Into-Tunnel Repair Versus Onto-Surface Repair for Rotator Cuff Tears in a Rabbit Model


Background:

Clinically, onto-surface repair is commonly used for rotator cuff tears. The retear rate after rotator cuff repair (RCR) is relatively high, with failure occurring mostly at the tendon-bone connection site. For anterior cruciate ligament (ACL) reconstruction, into-tunnel reconstruction is commonly employed. The retear rate after ACL reconstruction is relatively low, with retears seldom occurring at the tendon-bone interface. No study on into-tunnel RCR has been conducted.

Hypothesis:

Into-tunnel RCR could promote fibrocartilage regeneration at the tendon-bone interface and has biomechanical advantage over onto-surface repair in a rabbit rotator cuff tear model.

Study Design:

Controlled laboratory study.

Methods:

Thirty-six New Zealand White rabbits were used in this study. The supraspinatus tendons were cut from the footprint to create a rotator cuff tear on both shoulders. On one side, the supraspinatus was cut longitudinally into 2 halves, sutured, and pulled into 2 tunnels through the greater tuberosity (into-tunnel repair). On the other side, the tendon was reattached to the surface of the footprint with transosseous sutures (onto-surface repair). Twelve animals were sacrificed, of which 6 were used for a histological examination and the other 6 for biomechanical testing, at 4, 8, and 12 weeks, respectively.

Results:

The tendon-bone interface in the into-tunnel group showed a different healing pattern from that in the onto-surface group. In the former, most of the tendon tissue in the tunnel was replaced with newly generated fibrocartilage; the rest of the tendon fibers appeared in large bundles with direct connection to the bone. In the latter, fibrocartilage regeneration was seldom found at the tendon-bone interface; the tendon near the bone surface appeared as small fibrils. The biomechanical evaluation revealed a higher ultimate load (P < .001) and stiffness (P < .001) at the tendon-bone junction in the into-tunnel group than those in the onto-surface group at 12 weeks.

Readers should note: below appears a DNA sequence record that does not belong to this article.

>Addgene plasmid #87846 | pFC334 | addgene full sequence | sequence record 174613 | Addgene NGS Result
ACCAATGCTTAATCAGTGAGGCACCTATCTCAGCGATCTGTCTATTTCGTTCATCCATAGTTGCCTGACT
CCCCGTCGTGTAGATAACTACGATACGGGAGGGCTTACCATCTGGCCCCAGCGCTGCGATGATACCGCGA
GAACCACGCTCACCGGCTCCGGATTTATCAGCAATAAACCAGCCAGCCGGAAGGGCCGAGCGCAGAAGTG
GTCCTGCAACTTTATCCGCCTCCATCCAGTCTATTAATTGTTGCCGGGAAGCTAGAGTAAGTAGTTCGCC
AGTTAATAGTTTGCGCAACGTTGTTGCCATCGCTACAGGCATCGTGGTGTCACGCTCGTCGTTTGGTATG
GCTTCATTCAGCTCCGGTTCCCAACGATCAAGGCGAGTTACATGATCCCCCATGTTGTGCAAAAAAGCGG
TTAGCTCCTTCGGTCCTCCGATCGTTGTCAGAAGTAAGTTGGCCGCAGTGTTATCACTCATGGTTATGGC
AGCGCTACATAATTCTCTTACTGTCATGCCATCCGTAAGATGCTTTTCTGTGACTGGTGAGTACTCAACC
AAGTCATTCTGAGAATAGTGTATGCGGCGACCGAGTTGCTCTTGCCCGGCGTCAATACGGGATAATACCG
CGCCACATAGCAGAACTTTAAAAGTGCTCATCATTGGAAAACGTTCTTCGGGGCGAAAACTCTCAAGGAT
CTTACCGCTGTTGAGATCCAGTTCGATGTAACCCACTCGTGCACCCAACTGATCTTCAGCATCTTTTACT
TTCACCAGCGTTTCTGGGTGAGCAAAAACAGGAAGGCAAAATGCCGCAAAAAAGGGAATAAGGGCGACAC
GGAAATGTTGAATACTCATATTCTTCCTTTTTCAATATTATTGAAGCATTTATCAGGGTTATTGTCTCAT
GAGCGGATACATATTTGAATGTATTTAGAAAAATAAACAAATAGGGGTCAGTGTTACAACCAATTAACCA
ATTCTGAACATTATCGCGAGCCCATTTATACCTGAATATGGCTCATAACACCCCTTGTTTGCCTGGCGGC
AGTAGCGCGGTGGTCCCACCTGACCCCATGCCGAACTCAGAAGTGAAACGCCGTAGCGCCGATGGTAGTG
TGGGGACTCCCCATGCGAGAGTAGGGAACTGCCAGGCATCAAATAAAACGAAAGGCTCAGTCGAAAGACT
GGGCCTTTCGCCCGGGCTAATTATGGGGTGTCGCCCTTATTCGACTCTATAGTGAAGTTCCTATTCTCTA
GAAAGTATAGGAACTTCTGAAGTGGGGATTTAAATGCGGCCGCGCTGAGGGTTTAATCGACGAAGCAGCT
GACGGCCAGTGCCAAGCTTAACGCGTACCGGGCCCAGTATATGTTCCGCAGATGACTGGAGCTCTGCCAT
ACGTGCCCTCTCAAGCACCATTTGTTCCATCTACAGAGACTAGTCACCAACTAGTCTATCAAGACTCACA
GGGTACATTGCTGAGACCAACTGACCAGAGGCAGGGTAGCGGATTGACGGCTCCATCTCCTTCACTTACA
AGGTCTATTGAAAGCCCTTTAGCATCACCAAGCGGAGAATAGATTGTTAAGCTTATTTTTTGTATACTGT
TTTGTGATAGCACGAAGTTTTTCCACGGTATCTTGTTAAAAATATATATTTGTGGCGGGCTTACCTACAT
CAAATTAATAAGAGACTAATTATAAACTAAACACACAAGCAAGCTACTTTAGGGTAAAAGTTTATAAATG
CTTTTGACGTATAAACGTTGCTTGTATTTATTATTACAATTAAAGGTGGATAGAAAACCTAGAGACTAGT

Conclusion:

In a rabbit rotator cuff tear model, into-tunnel RCR could result in a different tendon-bone healing pattern, with obvious fibrocartilage regeneration at the interface and higher tendon-bone healing strength than that in onto-surface repair.

Clinical Relevance:

New RCR patterns may be developed to improve the tendon-bone healing pattern and obtain better tendon-bone healing strength.